Staff photo by C.B. Schmelter / Superintendent Bryan Johnson answers questions during a press conference announcing a confirmed case of COVID-19 in Hamilton County at the McDaniel Building on Friday, March 13, 2020 in Chattanooga, Tenn.

Hamilton County Schools Superintendent Bryan Johnson will present a "lean" proposed budget to the Board of Education this week, amid the ongoing coronavirus pandemic.

Johnson and his team, including Chief Business Officer Brent Goldberg, had planned to unveil a three-year strategic plan at a board work session on March 26, but the meeting was rescheduled for Monday as the district figures out how the board can meet virtually instead of in person.

Though Johnson has already hinted at his priorities for the fiscal year 2021 budget, with the economic impact of the coronavirus and slashes to proposed education funding in Gov. Bill Lee's budget, the team has had to revise the budget.

"The primary effect on the strategic financial plan with what happened recently is the plan for growth money has pretty much gone to zero," Goldberg told the Times Free Press last week. "We aren't planning on any sales tax growth and the [Basic Education Plan] money we'll get from the state will be less than what they thought it would be a week ago. ... It's fairly bleak in terms of what we're expecting."

Goldberg still plans to present a three-year financial plan with funding and revenue projections through 2023, he said, but most projections for property tax and sales tax growth locally will be scaled down.

"The budget is going to be straightforward because it has every appearance of a lean budget," Johnson told the Times Free Press.

In February, Johnson proposed a 2.5% mid-year pay hike for teachers, funded by $3 million in savings during the first half of the fiscal year, but the move also committed $6-7 million in future growth money to fund the recurring expense in the district's general purpose operational budget.

Johnson said the team is committed to teacher pay, but it is unlikely that the district will be able to ask for more funding or allocate additional growth money to another raise for teachers on top of the 2.5% approved this spring.


In accordance with U.S. Centers for Disease Control and Prevention (CDC) recommendations to limit large gatherings, local governing bodies are allowed meet electronically, as long as they provide electronic access to the public under Tennessee Gov. Bill Lee’s Executive Order No. 16. The Hamilton County Board of Education will meet electronically using Zoom and the public will be able to livestream the meeting on Hamilton County Schools’ Facebook or YouTube pages.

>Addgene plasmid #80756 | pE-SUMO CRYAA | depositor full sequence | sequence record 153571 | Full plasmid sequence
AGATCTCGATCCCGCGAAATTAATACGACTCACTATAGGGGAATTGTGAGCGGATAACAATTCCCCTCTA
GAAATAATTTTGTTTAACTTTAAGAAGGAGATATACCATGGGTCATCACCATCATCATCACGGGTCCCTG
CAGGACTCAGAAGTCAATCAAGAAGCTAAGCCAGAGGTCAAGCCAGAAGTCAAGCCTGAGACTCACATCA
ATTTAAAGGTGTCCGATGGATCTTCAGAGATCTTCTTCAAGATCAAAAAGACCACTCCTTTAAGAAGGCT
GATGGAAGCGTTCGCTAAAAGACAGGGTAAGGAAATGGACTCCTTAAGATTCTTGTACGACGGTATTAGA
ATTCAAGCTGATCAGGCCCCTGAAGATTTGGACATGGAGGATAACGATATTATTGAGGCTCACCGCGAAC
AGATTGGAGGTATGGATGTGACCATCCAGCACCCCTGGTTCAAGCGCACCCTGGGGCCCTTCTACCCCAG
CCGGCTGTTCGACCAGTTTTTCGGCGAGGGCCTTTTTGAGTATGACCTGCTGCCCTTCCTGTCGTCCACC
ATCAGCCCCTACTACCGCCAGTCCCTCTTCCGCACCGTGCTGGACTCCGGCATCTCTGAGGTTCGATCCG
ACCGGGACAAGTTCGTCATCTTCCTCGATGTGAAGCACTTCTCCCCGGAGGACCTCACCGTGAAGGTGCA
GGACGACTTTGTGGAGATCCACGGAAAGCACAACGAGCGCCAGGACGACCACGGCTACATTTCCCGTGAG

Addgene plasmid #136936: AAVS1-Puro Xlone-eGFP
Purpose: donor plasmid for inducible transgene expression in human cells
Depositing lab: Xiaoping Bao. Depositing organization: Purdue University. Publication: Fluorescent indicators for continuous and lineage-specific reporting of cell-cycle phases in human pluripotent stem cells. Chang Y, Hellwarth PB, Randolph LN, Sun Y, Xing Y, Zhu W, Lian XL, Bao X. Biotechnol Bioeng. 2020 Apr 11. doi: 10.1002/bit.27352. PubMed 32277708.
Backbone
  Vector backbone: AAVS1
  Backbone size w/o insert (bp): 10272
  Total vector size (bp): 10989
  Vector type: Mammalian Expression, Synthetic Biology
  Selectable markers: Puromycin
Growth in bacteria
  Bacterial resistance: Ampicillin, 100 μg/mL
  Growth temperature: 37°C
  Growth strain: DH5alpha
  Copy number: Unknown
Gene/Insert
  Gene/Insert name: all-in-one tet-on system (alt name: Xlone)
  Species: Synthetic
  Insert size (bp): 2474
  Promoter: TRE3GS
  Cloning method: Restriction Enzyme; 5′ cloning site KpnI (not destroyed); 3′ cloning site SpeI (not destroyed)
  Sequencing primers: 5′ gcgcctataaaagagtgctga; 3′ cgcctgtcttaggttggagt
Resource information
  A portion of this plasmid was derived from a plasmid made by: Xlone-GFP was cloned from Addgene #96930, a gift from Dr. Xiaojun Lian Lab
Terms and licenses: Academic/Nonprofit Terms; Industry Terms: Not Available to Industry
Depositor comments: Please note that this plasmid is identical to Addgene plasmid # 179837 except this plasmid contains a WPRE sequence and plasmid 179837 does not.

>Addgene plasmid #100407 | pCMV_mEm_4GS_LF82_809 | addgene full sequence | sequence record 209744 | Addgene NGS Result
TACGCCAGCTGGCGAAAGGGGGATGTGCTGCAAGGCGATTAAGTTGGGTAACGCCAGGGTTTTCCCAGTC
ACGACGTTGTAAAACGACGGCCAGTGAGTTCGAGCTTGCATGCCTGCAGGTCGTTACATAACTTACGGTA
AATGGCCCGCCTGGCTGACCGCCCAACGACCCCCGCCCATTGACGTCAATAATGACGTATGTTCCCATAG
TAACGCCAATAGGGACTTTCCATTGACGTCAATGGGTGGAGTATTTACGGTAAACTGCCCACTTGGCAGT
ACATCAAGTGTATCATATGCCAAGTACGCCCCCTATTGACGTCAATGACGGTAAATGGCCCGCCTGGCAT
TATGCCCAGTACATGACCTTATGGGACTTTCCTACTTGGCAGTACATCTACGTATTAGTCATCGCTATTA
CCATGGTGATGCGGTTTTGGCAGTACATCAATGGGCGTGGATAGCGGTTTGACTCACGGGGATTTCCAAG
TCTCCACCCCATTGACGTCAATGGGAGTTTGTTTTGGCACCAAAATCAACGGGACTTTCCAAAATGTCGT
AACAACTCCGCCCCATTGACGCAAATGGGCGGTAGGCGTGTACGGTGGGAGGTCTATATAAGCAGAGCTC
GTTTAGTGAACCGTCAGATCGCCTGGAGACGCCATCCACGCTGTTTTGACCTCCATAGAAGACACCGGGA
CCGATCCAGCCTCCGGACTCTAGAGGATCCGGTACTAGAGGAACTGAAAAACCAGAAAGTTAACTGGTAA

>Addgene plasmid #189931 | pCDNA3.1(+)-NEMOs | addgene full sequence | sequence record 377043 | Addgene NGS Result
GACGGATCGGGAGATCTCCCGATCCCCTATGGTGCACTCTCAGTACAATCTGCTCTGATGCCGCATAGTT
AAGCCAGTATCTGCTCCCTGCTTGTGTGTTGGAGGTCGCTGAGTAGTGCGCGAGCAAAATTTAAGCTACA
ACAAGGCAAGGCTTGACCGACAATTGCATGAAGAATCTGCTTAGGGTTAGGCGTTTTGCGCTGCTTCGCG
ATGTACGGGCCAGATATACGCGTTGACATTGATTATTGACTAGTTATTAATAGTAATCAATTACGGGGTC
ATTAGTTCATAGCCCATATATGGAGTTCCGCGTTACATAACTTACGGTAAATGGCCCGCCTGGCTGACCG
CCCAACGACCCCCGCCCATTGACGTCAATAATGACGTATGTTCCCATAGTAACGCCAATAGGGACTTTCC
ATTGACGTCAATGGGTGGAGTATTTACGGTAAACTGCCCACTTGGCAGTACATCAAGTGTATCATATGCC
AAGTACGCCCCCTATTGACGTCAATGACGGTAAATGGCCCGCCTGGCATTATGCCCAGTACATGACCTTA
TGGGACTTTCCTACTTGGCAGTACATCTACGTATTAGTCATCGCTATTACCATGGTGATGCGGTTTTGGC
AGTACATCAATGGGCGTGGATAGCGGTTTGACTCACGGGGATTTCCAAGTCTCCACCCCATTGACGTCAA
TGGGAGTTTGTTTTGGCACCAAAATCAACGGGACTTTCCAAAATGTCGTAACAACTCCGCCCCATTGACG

"There's so many unknowns right now. We obviously have a long-term plan, and everything we try to do is aligned with our strategic plan and the funding priorities laid out in that strategic plan," Johnson said. "With the way fiscal projections are for revenue, you're usually able to project revenue a lot better and make decisions and recommendations a lot easier based on those revenue projections. ... We really haven't felt great this week about what we are going to be able to do."

Johnson also noted that Lee's budget cuts — especially to teacher pay, literacy and student mental health — will have implications for the district, as well.

Lee's budget overhaul cut a proposed $250 million fund for student mental health, $68 million for literacy, $25 million for low-performing schools, including those in the Achievement School District, and $24 million for charter school capital projects.

It also only set aside $58.7 million for teacher pay, cutting Lee's original 4% teacher pay raise proposal to about a 2% increase.

"When you have the governor cutting some things out, it really signals the directions for us to go," Johnson told the Times Free Press.

"A lot of his areas of investment are things we have been talking about over the past several years," Johnson said. "We were proactive about teacher pay and we are able to sustain that, but our goal to add to that is now adversely impacted by what's going on across the country, the same with literacy, the same with mental health. We anticipate a lot of the things he trimmed back in his budget will obviously have direct implications on what we are able to do."

Additional funding for capital maintenance, something multiple board members have tossed around throughout the district's efforts to nail down a plan for its $1.36 billion in deferred maintenance, is also unlikely, Goldberg and Johnson said.

"Without any additional growth, it's pretty difficult for us to increase capital maintenance [funds]," Goldberg said. "We need to be spending $15-16 million a year. If we could've gotten to $4 million, we would've been happy just to start there."

Johnson also noted that, though conversations about a possible 10-year facilities plan for the district will continue, progress might not be as swift.

"At some point there will be an appropriate time to really dig into those conversations," he said. "When you're in the midst of a pandemic, there are some real urgent needs."

Goldberg said he hopes the seemingly inevitable recession will be a quick one, but the district still plans to be conservative.

"I think this recession will be a quick recession in a grand scheme of things, and once we get past the coronavirus I think we will see things going up," he said. "The market was due for a recession anyways, but we are going to be conservative."

The Hamilton County school board will meet for a budget work session on Monday at 5:30 p.m. The meeting will be held via teleconference for board members. The public can watch it via livestream on Hamilton County Schools' Facebook or YouTube pages.

Contact Meghan Mangrum at or 423-757-6592. Follow her on Twitter @memangrum.